China launches emissions-tracking satellite, as nation eyes climate leadership

The TanSat satellite will track carbon dioxide emissions, which China has committed to cutting as part of the Paris climate agreement.

Andy Wong/ AP
White smoke billows from a coal-fired power plant near the residential buildings in Beijing, Saturday, Sept. 3, 2016.

China has launched a new satellite designed to track carbon dioxide emissions, according to state-sponsored news agency Xinhua, the latest step in its newfound commitment to greener policies and international climate accords.

The satellite, dubbed TanSat, will take emissions readings every 16 days, the agency reports. Orbiting more than 400 miles above the earth, the craft is designed to measure the concentration and distribution of greenhouse gases in China’s atmosphere. Earlier this year, the country promised to reduce emissions under the United Nations’ Paris climate agreement.

TanSat launched Thursday from Jiuquan Satellite Launch Centre in the Gobi Desert, along with three micro-nano satellites to monitor agricultural areas and forestry. China is the third country to launch its own satellite for maintaining emissions data, behind Japan and the United States.

China’s apparent dedication to reducing emissions has been seen as a paradigm shift for a country that was, and still is, the world’s largest producer of greenhouse gases. In 2014, President Xi Jinping promised President Obama that China’s carbon dioxide emissions would stop growing by 2030. Two years later, climate scientists suggested that the country’s emissions may have already peaked.

Some experts suggest that previous studies could have overestimated China’s coal use, or that the country’s own national energy statistics may have underestimated it. But it’s also possible that the government’s green investments – such as in renewable energies, which totaled $111 billion in 2015 – played a role.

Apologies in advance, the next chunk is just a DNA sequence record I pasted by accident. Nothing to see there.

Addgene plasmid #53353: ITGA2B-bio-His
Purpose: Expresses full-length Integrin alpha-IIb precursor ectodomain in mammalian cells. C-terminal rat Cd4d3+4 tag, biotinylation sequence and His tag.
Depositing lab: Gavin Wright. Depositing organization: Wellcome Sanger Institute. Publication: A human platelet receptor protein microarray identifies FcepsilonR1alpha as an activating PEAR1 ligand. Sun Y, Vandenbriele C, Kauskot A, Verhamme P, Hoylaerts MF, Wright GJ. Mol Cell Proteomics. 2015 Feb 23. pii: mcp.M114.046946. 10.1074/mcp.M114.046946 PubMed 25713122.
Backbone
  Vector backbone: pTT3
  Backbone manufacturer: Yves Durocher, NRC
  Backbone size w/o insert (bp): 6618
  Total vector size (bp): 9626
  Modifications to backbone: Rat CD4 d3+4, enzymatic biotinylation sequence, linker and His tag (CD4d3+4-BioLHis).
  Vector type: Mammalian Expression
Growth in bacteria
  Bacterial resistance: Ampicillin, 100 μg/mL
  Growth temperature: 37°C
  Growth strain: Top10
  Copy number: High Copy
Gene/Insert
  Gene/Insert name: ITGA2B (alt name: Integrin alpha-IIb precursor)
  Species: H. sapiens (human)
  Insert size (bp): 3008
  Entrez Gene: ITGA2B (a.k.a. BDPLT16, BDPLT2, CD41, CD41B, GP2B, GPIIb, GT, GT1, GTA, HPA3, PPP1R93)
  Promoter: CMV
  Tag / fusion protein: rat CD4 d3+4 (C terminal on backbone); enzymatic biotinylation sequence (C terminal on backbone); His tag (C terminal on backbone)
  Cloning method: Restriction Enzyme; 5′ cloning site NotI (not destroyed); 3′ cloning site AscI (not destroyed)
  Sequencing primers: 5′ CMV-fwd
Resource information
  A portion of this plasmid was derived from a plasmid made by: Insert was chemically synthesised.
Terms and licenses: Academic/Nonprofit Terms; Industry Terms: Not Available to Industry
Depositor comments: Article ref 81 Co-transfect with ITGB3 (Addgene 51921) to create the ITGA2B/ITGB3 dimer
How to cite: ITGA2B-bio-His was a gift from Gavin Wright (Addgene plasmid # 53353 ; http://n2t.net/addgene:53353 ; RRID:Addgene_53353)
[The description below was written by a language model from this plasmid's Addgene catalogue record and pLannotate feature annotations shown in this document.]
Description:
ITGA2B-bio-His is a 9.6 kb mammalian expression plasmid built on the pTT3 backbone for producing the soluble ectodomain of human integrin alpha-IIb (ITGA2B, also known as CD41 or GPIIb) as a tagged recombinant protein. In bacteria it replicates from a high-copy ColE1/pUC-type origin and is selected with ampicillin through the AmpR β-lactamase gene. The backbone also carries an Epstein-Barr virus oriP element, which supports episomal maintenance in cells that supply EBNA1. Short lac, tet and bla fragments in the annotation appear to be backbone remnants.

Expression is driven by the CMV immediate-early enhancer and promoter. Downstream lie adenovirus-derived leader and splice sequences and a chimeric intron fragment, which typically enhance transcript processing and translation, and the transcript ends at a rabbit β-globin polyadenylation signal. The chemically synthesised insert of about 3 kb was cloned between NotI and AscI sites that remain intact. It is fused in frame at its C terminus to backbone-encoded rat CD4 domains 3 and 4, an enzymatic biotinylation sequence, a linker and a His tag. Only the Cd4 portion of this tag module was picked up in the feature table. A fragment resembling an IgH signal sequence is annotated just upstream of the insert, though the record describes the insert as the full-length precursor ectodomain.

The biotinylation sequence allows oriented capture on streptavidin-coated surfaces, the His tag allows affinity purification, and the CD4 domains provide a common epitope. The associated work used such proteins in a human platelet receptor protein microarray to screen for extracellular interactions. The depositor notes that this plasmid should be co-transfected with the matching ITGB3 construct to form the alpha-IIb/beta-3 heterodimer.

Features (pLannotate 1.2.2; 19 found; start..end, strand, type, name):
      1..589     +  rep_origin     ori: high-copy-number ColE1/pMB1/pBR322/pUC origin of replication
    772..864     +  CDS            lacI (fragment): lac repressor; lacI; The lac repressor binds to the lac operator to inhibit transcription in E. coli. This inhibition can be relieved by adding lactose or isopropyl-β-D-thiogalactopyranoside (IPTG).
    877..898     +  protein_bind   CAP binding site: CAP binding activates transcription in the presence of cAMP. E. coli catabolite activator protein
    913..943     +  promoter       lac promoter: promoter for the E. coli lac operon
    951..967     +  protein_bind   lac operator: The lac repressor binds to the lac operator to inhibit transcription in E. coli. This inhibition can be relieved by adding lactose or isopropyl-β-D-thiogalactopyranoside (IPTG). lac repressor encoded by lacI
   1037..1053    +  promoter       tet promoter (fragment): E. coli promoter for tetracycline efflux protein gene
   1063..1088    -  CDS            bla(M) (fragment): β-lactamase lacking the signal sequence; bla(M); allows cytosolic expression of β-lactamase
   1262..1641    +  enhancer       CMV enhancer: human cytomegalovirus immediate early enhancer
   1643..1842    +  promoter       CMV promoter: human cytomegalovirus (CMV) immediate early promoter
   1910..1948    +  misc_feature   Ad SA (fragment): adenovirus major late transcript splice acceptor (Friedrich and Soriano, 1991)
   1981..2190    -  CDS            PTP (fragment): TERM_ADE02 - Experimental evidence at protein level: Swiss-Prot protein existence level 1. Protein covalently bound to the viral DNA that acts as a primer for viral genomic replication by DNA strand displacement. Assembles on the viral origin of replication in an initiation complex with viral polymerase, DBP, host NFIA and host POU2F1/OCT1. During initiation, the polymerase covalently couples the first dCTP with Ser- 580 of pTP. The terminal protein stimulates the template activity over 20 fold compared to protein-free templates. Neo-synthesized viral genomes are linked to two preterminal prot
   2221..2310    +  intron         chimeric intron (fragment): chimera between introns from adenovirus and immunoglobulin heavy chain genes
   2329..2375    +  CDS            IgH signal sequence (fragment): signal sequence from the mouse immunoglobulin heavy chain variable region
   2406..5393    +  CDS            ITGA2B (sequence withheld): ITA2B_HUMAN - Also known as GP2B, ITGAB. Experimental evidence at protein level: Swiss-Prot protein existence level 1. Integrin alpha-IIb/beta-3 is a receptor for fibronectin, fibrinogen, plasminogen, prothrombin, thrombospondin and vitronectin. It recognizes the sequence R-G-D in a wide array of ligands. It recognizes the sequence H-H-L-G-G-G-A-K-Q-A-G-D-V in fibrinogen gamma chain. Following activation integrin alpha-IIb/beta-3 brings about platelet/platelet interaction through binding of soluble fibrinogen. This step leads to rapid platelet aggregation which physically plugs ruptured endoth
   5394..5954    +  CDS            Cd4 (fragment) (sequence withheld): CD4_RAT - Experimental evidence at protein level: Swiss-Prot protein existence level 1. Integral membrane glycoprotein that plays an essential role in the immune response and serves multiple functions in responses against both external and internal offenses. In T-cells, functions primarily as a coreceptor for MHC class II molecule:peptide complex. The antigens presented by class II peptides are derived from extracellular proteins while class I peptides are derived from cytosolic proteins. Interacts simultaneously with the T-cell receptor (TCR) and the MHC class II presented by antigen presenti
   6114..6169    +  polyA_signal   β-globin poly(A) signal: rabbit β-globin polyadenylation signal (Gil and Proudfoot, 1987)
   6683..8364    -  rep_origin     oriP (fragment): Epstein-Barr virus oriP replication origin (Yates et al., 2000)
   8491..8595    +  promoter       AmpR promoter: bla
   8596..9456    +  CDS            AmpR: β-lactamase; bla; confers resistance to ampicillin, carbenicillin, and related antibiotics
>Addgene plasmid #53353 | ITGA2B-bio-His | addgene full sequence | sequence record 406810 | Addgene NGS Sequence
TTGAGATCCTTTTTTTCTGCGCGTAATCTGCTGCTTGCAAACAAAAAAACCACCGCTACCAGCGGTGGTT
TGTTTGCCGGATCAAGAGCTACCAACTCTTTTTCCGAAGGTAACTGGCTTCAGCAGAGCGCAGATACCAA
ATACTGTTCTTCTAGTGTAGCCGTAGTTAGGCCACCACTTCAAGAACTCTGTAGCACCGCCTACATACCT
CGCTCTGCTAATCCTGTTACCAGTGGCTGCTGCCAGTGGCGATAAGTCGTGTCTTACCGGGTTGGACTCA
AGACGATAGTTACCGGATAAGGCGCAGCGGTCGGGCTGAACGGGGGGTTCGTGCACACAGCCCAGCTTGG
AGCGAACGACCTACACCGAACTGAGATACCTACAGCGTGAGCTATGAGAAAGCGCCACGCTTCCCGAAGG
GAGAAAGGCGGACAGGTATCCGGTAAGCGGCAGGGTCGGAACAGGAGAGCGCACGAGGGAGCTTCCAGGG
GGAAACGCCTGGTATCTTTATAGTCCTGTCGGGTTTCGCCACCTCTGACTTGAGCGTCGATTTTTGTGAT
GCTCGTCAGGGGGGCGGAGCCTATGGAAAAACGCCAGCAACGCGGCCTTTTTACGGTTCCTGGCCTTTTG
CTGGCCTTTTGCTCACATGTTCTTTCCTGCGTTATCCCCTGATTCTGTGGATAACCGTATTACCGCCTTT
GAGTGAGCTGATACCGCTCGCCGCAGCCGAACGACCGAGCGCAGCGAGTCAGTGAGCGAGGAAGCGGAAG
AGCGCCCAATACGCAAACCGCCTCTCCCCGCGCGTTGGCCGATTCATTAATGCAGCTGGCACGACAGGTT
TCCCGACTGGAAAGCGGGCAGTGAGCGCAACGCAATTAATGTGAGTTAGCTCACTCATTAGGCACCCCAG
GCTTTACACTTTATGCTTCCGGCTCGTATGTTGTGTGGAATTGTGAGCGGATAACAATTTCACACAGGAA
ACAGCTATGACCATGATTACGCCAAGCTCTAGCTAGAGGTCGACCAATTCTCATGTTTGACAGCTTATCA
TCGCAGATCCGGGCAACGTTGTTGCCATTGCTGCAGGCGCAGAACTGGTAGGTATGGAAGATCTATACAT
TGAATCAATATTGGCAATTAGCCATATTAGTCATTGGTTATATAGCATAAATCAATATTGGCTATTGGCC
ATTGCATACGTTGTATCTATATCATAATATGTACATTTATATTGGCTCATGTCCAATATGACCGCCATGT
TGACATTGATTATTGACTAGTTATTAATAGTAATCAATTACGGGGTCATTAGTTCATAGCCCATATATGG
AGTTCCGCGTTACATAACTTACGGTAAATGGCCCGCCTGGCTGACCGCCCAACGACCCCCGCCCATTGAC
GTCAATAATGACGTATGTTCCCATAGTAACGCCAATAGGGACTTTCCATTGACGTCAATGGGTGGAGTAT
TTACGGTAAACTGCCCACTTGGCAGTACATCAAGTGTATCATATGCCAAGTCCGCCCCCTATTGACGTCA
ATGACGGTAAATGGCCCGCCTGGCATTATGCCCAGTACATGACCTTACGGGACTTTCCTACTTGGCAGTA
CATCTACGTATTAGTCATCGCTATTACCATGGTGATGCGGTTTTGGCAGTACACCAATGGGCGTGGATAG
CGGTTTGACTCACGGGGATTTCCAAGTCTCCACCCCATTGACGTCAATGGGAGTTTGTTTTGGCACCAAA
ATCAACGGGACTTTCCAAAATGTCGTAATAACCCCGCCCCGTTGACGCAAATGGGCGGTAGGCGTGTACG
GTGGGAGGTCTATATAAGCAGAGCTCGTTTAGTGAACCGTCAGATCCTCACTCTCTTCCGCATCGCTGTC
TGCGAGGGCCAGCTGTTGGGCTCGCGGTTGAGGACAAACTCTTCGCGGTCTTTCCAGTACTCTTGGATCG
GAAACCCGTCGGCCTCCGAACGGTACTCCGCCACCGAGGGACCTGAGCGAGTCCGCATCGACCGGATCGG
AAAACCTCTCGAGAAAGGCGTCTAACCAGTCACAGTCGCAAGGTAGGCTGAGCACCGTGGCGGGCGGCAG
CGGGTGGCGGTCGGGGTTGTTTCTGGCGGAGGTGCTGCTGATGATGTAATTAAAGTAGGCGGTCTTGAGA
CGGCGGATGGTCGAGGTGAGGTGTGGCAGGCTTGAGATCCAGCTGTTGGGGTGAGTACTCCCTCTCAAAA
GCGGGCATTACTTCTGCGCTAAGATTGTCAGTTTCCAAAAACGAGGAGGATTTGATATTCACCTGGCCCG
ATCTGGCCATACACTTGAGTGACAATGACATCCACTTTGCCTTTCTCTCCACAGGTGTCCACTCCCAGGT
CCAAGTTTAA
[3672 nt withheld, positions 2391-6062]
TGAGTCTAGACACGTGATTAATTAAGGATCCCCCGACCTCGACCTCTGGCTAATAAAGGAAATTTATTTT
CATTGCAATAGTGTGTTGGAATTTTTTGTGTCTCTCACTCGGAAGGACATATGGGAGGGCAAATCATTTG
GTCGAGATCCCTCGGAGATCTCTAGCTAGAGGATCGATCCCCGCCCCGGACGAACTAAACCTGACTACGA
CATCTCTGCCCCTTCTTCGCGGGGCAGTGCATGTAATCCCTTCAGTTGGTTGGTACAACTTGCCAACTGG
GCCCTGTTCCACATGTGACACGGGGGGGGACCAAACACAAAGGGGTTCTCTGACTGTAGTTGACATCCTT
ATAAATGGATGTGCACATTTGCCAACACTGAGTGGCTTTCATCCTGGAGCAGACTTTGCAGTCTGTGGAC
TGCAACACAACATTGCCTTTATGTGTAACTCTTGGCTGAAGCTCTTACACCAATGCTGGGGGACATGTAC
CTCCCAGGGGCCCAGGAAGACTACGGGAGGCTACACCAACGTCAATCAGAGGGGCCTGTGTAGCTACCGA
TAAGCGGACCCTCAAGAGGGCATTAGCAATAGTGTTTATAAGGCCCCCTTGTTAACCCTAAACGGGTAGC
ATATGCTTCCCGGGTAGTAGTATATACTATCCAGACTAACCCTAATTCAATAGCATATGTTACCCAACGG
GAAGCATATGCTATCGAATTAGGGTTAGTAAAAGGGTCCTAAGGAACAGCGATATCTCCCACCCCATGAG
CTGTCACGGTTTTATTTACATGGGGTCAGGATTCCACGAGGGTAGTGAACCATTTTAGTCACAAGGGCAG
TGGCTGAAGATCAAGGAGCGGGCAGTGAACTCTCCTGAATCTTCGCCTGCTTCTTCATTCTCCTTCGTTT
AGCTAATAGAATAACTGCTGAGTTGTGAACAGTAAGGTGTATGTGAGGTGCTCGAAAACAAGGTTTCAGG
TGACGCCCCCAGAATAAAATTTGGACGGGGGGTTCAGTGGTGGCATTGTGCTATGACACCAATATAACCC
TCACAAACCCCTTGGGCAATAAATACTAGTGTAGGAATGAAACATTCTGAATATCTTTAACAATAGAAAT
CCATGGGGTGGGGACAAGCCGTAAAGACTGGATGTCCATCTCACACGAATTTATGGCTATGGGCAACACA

“China's international commitment to peak emissions 'around 2030' should be seen as a highly conservative upper limit from a government that prefers to under-promise and over-deliver,” Fergus Green and Nicholas Stern wrote in a study published in March in the journal Climate Policy.

In September, both the US and China agreed to ratify the Paris agreement on climate change, thus committing to further emissions reductions and financial support for developing nations. But as President-elect Donald Trump positions himself to revive the coal industry and possibly try to renege on the Paris agreement, China may see an opportunity to assume global leadership in climate action.

Whatever its motives, China has placed an imperative on renewable energy innovation – a sector that some say could fuel the global economy in the coming decades. The country may also win some ideological influence by taking steps against climate change, which is increasingly seen as a moral issue.

If predictions of greener policies' economic benefits prove true, then "to renege on the Paris agreement, to expand oil and gas drilling, to rebuild the coal industry, to cancel federal funding for research and development of new, cleaner forms of energy – as Trump has proposed – not only will cede global leadership on climate change to China but also undermine American leadership of the global economy," Daniel K. Gardner, a Smith College professor who studies environmental issues in China, wrote in an op-ed for the Los Angeles Times earlier this month. 

This report contains material from Reuters.